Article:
Dan Zahavi resumes an old debate about whether the human self discloses itself in thought -- whether I know myself (and so can be sure of my own existence) because of cogito.
In its origin, this argument is Descartes vs Hume.
In more recent decades, Jesse Prinz (portrayed above) has argued that there is no "experiential quality" that discloses self to self, BUT that consciousness is thoroughly permeated by selfhood. If I understand Prinz, he means that we know our self by a sort of inference, not as directly as Descartes' concise language suggests but more genuinely that Hume's bundle theory can accommodate.
Zahavi says that Prinz has rediscovered an element in Kantianism. As Kant put it, "I cannot cognize as an object itself that which I must presuppose in order to cognize an object at all."
Zahavi's own view is that self-consciousness, the sort of conscious event that reveals a self, is a particular sort of event, not any-old event and not the presuppositions of consciousness, but certain particular eddies within the stream.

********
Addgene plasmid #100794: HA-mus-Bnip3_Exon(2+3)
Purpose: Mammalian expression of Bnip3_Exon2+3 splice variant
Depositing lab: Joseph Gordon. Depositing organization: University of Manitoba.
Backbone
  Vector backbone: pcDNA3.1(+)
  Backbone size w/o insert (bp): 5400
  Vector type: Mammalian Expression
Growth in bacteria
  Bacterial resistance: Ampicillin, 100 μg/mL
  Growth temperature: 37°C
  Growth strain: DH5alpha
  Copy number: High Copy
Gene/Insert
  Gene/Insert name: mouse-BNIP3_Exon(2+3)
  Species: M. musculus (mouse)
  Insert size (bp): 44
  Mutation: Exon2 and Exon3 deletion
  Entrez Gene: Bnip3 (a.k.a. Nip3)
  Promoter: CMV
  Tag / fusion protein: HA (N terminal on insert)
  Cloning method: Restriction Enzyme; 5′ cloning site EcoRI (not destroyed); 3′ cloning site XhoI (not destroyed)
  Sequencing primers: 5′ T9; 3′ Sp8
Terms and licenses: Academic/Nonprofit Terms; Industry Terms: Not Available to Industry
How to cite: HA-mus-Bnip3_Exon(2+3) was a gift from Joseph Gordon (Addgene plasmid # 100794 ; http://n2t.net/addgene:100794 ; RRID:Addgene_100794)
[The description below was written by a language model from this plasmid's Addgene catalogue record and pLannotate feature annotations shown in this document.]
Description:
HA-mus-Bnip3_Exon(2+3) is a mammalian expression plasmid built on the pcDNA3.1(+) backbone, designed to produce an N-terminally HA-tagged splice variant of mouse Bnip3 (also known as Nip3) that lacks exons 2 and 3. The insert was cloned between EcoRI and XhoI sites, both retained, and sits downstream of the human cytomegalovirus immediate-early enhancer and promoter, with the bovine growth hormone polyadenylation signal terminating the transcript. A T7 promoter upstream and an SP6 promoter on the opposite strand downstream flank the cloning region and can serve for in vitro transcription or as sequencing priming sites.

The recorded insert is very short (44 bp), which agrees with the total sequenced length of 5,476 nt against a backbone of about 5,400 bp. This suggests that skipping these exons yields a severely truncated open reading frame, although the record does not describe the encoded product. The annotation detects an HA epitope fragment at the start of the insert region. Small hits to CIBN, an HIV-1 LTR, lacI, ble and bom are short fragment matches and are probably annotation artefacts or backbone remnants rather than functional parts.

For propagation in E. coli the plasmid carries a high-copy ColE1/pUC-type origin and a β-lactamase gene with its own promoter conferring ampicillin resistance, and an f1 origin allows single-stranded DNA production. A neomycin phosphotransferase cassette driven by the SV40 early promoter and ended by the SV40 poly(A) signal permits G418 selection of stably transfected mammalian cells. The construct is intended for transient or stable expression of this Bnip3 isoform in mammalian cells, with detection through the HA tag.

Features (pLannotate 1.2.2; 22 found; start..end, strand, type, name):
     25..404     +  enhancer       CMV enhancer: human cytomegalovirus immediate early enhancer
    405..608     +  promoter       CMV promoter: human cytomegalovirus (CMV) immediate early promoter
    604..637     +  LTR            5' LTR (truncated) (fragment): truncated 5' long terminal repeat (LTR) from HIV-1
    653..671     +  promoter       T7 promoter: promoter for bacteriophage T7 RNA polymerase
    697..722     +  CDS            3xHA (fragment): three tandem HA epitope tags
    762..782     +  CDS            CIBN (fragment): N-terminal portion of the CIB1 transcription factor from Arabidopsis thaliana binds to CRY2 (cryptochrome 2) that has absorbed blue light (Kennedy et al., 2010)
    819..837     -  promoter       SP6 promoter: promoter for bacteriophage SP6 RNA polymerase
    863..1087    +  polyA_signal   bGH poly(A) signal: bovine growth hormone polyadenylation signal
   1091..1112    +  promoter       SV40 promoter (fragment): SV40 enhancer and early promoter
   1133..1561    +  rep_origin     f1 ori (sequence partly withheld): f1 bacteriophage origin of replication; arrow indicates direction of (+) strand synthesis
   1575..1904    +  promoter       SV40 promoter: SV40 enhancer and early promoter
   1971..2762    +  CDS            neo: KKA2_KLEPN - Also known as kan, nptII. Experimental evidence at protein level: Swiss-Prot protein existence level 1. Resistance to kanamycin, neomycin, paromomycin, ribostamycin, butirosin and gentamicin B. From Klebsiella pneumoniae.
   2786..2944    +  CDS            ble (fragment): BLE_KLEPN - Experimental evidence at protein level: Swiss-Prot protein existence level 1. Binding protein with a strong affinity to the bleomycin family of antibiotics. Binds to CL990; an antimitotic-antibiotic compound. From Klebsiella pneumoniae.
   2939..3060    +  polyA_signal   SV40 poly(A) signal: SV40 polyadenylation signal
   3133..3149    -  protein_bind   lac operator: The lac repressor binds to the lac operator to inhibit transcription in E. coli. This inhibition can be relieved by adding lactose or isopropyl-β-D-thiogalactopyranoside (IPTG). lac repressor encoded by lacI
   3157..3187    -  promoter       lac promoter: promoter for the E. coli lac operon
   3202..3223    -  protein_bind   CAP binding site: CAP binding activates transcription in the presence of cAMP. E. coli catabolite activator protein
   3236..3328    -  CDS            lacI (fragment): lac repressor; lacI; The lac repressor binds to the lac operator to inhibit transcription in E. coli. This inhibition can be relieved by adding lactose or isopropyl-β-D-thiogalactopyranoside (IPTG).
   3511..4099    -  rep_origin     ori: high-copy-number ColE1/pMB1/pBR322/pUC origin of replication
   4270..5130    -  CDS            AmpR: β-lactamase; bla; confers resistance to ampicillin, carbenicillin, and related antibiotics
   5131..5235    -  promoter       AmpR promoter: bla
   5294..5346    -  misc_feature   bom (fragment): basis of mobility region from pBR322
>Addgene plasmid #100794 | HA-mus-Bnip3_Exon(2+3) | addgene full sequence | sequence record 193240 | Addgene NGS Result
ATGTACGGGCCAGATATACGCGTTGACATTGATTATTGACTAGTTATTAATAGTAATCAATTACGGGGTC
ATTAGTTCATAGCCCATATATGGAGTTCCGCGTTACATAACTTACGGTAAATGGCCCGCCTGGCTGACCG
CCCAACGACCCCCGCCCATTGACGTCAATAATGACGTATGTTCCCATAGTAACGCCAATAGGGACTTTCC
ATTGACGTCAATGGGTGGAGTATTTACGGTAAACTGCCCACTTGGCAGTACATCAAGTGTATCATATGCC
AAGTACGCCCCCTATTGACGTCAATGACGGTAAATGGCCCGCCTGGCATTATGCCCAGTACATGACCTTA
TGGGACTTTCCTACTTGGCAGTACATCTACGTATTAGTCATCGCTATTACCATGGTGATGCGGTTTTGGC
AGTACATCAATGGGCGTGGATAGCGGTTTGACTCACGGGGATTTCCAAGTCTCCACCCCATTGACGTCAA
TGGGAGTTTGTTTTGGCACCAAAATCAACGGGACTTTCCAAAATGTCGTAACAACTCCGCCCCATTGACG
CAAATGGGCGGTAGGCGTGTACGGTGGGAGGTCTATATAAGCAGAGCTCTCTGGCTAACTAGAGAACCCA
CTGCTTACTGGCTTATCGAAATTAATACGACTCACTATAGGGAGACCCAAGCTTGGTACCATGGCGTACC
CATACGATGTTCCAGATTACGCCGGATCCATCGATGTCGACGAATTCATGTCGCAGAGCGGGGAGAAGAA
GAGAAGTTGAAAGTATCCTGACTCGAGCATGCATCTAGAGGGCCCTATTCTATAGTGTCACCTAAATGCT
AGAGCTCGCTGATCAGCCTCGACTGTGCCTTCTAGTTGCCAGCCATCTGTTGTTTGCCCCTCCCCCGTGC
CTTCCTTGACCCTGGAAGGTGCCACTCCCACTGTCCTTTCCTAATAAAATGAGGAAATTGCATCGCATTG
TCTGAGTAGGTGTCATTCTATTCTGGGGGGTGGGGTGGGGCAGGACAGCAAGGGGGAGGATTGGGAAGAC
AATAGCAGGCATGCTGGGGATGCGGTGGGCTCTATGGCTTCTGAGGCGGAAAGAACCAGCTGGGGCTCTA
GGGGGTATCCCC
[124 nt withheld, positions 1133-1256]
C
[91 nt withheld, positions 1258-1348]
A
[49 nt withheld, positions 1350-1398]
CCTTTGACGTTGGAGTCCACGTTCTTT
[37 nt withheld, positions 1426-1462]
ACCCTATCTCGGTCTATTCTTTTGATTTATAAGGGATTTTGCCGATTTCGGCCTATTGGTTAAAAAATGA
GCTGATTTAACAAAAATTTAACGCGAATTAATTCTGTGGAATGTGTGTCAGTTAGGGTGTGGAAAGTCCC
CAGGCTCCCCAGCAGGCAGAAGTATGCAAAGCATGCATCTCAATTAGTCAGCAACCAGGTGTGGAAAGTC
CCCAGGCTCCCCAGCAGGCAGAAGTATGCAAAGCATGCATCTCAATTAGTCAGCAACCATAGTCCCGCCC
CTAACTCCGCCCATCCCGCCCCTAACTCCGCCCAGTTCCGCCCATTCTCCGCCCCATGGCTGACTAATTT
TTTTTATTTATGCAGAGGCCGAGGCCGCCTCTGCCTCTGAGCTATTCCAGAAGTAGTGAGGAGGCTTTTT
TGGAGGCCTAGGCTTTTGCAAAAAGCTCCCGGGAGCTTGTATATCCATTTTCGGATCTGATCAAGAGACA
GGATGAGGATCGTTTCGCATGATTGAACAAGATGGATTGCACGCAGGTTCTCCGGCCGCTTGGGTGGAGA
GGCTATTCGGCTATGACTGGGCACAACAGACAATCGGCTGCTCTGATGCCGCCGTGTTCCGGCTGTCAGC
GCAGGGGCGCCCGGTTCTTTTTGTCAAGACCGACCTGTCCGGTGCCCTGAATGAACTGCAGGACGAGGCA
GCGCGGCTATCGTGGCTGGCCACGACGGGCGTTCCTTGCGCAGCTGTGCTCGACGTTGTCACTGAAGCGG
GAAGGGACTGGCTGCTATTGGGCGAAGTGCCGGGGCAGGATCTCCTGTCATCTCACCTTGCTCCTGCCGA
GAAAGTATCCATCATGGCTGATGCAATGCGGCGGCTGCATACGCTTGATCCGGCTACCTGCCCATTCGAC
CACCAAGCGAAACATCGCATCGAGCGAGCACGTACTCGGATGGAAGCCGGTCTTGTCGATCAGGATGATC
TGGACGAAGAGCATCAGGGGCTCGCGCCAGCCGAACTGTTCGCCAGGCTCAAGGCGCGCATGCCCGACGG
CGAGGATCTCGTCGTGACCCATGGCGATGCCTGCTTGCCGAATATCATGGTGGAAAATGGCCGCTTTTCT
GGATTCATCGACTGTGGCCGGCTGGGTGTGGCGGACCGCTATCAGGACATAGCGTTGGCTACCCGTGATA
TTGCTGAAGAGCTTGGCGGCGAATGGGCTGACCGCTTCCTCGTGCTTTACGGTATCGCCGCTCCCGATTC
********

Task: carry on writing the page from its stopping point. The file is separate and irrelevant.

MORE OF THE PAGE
Like Sartre, Zahavi ends up focusing on nausea: he asks, "Is it not rather odd to insist that the difference between my own feeling of nausea (as it is subjectively lived through) and the access I have to your feeling of nausea (as it is displayed in your contorted facial expressions and verbal reports) is a difference with no phenomenal impact?"
Such experiences may not disclose everything we want to know about the self, but they do indicate that the self is at least in some minimal sense and for lack of a better term self-disclosing.